Legend by Marie Lu

“If you want to rebel, rebel from inside the system. That’s much more powerful than rebelling outside the system.”

*Warning* Spoilers ahead

Ever since I read A Ballad of Songbirds and Snakes, I have been in the mood for a dystopian book and I decided to pick up Legend by Marie Lu. It was a great world to get into and it deserved 4 stars. It wasn’t what I expected, but that isn’t a bad thing as I thought Legend was a great beginning to a new series.

Starting with the few complaints I have with this book…

First, the fact that Day wasn’t the one who murdered Metias was predictable. When the synopsis called Day the “prime suspect,” I assumed that he wasn’t the murderer. It wasn’t much of a surprise when we learned he didn’t do it and the true killers are Thomas and Commander Jameson.

There were also a few parts of this book that weren’t completely clear. For example, how did Day escape the so-called labor camps? The difference in the colonies and how they were formed went completely over my head and so did the fact that the Republic used to be the US. It was inserted in and never expanded upon. Why would they hide it? I didn’t get too caught up on these details because I have hope that they will be explained in later books.

Besides those two things, I had a great time reading this book. Time to move on to what I loved…

I thought that the pacing of this book was fantastic. I was worried that a lot of this book would be spent on Day and June working together while not knowing who the other was. I hated that Renegades by Marissa Meyer spent most of the series with Adrian not knowing who Nova actually was and I was worried Legend would do something similar. Thankfully, they spent enough time together for their relationship grow and seem real, but not enough to bore me. The time Day spent in prison wasn’t drawn out or rushed. Overall, the book was a perfect length and never felt too long or short.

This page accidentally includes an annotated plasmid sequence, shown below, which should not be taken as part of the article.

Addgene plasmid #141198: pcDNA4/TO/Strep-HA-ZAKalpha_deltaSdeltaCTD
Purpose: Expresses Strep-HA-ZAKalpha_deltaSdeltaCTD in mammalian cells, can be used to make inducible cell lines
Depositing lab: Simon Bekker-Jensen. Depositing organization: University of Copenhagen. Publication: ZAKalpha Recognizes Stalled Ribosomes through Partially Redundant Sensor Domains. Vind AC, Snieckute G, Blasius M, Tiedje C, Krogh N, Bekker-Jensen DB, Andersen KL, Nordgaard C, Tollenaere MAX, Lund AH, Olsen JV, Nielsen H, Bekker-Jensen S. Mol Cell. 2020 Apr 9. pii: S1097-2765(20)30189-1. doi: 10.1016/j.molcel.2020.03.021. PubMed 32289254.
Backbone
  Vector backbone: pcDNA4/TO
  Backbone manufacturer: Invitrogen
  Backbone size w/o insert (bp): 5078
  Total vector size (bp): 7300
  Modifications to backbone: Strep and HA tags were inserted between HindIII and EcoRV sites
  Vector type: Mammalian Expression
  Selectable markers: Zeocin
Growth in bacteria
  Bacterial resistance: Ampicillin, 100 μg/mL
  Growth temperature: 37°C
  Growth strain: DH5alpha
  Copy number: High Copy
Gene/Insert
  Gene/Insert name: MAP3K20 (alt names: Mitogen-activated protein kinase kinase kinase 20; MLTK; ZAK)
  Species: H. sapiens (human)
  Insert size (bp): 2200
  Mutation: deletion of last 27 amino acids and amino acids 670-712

Marie Lu also wrote great characters in Legend. We may have not spent too much time with Day’s family, but I became attached to them anyways. Day’s mom’s death really got to me and made me extremely upset. Commander Jameson didn’t even give Day a warning before she shot his mom in the head. I had a feeling that John was going to die (especially after the flashback), but I held on to hope. He sacrificed himself for his brother, so I can’t be mad, but it hurt to read. Poor Eden didn’t deserve what the Republic did to him and I’m hoping that things turn around for him in the next book. Tess was a great partner for Day and I felt so bad for her because of her past. I’m hoping that we see more of her in the sequel.

Day and June were amazing protagonists. June was strong despite everything she has gone through and was extremely resilient, which I admired. Even though she was the prized prodigy, she saw things as they were instead of how the Republic made them seem and fought for what was right. Day was so precious, despite being a wanted criminal. He did everything for his family and fought back when there didn’t seem to be a chance. I loved him and the way he treated others, like Tess and June when she was just a stranger to him.

Even though parts of the book were predictable, I still found it interesting. I loved the plot line with Metias, his blog, and the parents. I didn’t see their parent’s death being staged coming nor did I see the plague being intentional coming. I loved the storyline of Day getting a perfect score in the Trials and I really want to know why they would do it. I’ve never read a dystopian dealing with these issues and I want to see what happens next with them.

All in all, Legend by Marie Lu was a great dystopian book and I’m looking forward to the rest of the series. Sadly, I have a bunch of other books to read before I’m letting myself buy the rest of the series, but I can’t wait until I finally get my hands on them.